Operation Abeam

This was a British disinformation effort to persuade the Italians that the British had deployed airborne forces to North Africa (1941).

The unit at the heart of this deception was the fictitious 1st Special Air Service Brigade. This first saw the light of day in Cairo during 1941 as part of a deception effort by Lieutenant Colonel Dudley W. Clarke designed to exploit the know Italian concerns of airborne attacks on their positions in North Africa. Clarke used a number of means, including documents, photographs, news reports and even fake SAS soldiers, to disseminate false information about this supposed unit. Indeed, he even named his Cairo-based deception department 'A' Force to strengthen the supposed evidence of the brigade’s existence.

In the summer of 1941, when he was advocating his idea for a dedicated airborne commando unit (later the Special Air Service), Lieutenant Colonel David Stirling obtained Clarke’s support partly by promising to use the SAS name. From late 1942, Clarke used the 1st SAS in 'Cascade', his major order of battle deception, as an element of the equally fictitious 4th Airborne Division. Between that time and the end of the war it was used to mislead Axis commanders about the strength of Allied forces in North Africa, and as part of several specific tactical deceptions.

The origins of the 'Abeam' effort lay in the British recovery, late in 1940, of the diary of an Italian officer during an operation at Sidi Barrani. The diary referred to fears of British paratroopers being landed in the Italians' rear areas. At this time the British had no airborne troops in North Africa and Clarke, heading the military deception in the theatre, decided that there could be a major advantage in playing on these fears by creating a fictional airborne unit.

Clarke began 'Abeam' in January 1941 by creating a paper trail for the 1st SAS Brigade, which was, so it was made to see, located in Transjordan while training for special missions. Clarke established the unit’s existence using documentary and physical subterfuge. Photographs of parachutists were printed in local papers, documents were planted where they would be found by the Italians, Allied airmen were warned to watch out for and avoid gliders, of which a number were mocked up to support the story), and a section of desert was cordoned off for 'training'. To aid the rumours, two soldiers were dressed in 1st SAS uniforms and wandered around the Allied-held cities of Cairo, Port Said, and Alexandria, where they were briefed to hint at missions in Crete or Libya.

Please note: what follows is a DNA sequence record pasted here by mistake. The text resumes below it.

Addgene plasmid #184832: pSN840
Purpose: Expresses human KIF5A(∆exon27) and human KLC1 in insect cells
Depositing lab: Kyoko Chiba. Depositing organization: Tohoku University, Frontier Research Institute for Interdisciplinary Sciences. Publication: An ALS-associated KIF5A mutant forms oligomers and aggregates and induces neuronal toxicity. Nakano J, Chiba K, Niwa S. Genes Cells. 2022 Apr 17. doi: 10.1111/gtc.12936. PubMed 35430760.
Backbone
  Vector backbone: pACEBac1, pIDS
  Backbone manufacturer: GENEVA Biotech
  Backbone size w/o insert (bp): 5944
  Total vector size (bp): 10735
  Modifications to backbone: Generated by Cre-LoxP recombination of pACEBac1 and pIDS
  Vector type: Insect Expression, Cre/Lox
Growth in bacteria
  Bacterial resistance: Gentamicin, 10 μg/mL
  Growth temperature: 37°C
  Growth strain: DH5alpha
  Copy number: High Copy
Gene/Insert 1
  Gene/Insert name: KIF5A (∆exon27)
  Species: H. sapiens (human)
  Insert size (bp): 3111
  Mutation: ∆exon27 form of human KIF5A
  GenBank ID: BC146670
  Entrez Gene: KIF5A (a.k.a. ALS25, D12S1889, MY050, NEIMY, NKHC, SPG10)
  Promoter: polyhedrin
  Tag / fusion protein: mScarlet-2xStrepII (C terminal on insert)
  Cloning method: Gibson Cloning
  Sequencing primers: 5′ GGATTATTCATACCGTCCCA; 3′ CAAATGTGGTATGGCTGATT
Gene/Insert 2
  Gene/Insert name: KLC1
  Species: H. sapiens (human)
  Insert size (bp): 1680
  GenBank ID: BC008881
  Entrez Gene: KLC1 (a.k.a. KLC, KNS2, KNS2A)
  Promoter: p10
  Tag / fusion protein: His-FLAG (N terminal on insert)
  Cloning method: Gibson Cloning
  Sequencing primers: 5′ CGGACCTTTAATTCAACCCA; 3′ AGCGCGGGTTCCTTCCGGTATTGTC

By March, Clarke’s deception operations had grown and it was decided to create a formal department to plan and implement these. He chose the name Advanced Headquarters 'A' Force, with the capital letter supposedly referring to airborne, in the hope that it would help support the existence of paratroopers in the area and also to conceal the true purpose of his department).

Clarke continued actively promoting the existence of 1st SAS until around June 1941, and it appears that Axis commanders accepted the brigade as real. Clarke had created the unit with no specific aims, although it did mean that the enemy command had to factor the existence of airborne troops into any battle plan. However, 'Abeam' and the 1st SAS represented his first attempt at inflating the apparent strength of Allied forces, a tactic he would use significantly over the rest of the war. The brigade occasionally featured in Clarke’s tactical deceptions including a March 1941 threat to Axis supply lines near Tripoli.

In 1941/42 the 1st SAS was a primary element of Clarke’s overall scheme to deceive the Axis forces in North Africa and the Mediterranean about the strength of Allied forces in the region. Early in 1942 this extemporised effort was formalised as 'Cascade', which was an entirely fictitious order of battle of many formations and units. By a time late in 1942 the Allies had begun to train a number of real airborne units in the North African theatre, and Clarke crafted the 4th Airborne Division out of several units, both real and fictional, including the 1st SAS. 'Cascade' was designed to mislead the Axis forces that paratroopers, most of whom were still under training, in fact posed a realistic and indeed short-term threat. Use of the 4th Airborne Division’s supposed existence was made in a number of specific operational deceptions over the next few years (including 'Zeppelin' and 'Barclay'), most often to create the fictional threat of airborne landings as distractions from real Allied operations.